As a Client Services Data Analyst, I spend my days dealing with clients and their issues. I was thinking the other day about a few of our “problem” clients and realized that, in many ways, our “worst” clients are our “best” clients.
Our worst clients are demanding. They call us all the time. They want to be sure that we “get” what they’re wanting and/or needing for both their providers and their patients. They’re constantly in contact with us, on the phone with us, discussing any problems that have arisen, questioning the data on their reports or their patient’s triage charts, and making sure that we received the on-call schedule change or modifying a med order or directive.
Compare these boisterous, time consuming customers to our “best” clients. You know…the quiet ones who run on auto-pilot. We rarely ever hear from them other than our regularly scheduled meetings and conferences. If a minor problem crops up, they send us an email. When we call them, we’re told that somebody will call us back.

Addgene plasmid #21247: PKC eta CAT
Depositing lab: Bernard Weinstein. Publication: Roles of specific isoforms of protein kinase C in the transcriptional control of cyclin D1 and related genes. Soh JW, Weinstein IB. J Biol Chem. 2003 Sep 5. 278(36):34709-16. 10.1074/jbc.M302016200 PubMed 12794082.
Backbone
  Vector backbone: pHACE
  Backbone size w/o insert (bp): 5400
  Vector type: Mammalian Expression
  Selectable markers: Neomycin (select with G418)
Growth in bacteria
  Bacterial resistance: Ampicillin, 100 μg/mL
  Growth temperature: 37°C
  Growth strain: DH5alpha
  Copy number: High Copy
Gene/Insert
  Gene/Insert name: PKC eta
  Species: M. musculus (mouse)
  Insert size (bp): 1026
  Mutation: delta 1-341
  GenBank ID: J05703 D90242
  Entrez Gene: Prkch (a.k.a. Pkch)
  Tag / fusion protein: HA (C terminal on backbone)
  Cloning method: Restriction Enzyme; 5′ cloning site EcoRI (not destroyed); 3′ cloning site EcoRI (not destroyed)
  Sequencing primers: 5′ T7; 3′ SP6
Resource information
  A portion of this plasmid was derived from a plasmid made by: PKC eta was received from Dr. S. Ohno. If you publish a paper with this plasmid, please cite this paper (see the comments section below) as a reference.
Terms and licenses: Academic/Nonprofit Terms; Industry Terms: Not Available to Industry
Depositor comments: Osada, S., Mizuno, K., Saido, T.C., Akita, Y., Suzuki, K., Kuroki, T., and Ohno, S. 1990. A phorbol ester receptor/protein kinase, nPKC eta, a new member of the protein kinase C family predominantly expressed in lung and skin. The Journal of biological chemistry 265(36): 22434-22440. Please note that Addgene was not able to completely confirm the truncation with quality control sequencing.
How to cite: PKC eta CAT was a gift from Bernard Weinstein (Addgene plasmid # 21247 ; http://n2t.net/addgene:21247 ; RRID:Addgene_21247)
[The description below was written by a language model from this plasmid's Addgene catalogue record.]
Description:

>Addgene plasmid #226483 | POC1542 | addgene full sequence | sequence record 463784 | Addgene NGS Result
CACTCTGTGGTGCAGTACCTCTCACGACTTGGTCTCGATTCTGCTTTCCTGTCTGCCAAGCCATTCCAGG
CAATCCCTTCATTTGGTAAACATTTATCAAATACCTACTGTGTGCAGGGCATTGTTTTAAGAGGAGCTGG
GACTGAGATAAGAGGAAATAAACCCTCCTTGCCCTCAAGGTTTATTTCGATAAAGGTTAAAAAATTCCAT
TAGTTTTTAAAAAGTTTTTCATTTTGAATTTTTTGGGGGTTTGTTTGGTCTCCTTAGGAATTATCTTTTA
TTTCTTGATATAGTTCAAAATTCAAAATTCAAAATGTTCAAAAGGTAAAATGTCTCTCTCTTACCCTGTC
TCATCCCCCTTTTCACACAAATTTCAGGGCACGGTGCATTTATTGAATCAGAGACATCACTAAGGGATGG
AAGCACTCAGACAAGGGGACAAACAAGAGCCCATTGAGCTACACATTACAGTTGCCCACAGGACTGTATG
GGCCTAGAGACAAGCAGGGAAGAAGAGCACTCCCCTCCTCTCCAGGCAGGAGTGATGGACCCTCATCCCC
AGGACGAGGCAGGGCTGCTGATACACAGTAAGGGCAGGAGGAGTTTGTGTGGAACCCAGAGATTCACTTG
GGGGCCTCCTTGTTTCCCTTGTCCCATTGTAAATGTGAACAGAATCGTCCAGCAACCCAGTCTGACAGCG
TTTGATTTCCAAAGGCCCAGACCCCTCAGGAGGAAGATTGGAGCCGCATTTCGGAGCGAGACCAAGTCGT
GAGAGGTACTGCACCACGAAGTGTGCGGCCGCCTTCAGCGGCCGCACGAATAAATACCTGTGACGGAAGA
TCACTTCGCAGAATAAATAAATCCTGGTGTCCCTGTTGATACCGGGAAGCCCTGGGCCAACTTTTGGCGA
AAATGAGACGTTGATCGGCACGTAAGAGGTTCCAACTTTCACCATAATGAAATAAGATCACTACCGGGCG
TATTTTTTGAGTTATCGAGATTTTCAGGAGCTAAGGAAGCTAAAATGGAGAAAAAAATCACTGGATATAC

Our best clients communicate sporadically with us. Our worst clients communicate with us all the time. And, yes, they do communicate. They tell us what’s going on, how they feel about our service, what we’re doing right. And, if we’re doing something wrong, they want to know what we’re doing to correct it. They’re always doing things ahead of time. They send their on-call schedules before the first of the month. They notify us of closings in advance so that we can schedule staffing. If they have to close suddenly, they call us and apologize profusely for having to do it. They answer our level-of-service surveys.
Our best clients have no demands or requests, apart from an occasional tweak here and there. We routinely ask, but usually they lay low until an issue arises and then we find out that Dr. ABC has not been with the practice since May; that the practice moved last month and has a new phone or fax number; that they’ve changed their answering service protocols; that the on-call schedule we have has been modified; or that our primary contact is no longer there as of yesterday. Oh, and the practice isn’t associated with XYZ Hospital any longer. Our problem clients stay in contact and make sure we have and prove we have their multiple updates. They give us a chance to hone our skills, to make the changes that we often need to make and to improve our services. They ask us to rise to the occasion as a top quality service provider.
If the worse clients bring out the best in us, maybe they’re the better clients in the long run and so I’ve been thinking, which client would I really rather have?
Eric White is a Client Services Data Analyst for TeamHealth Medical Call Center.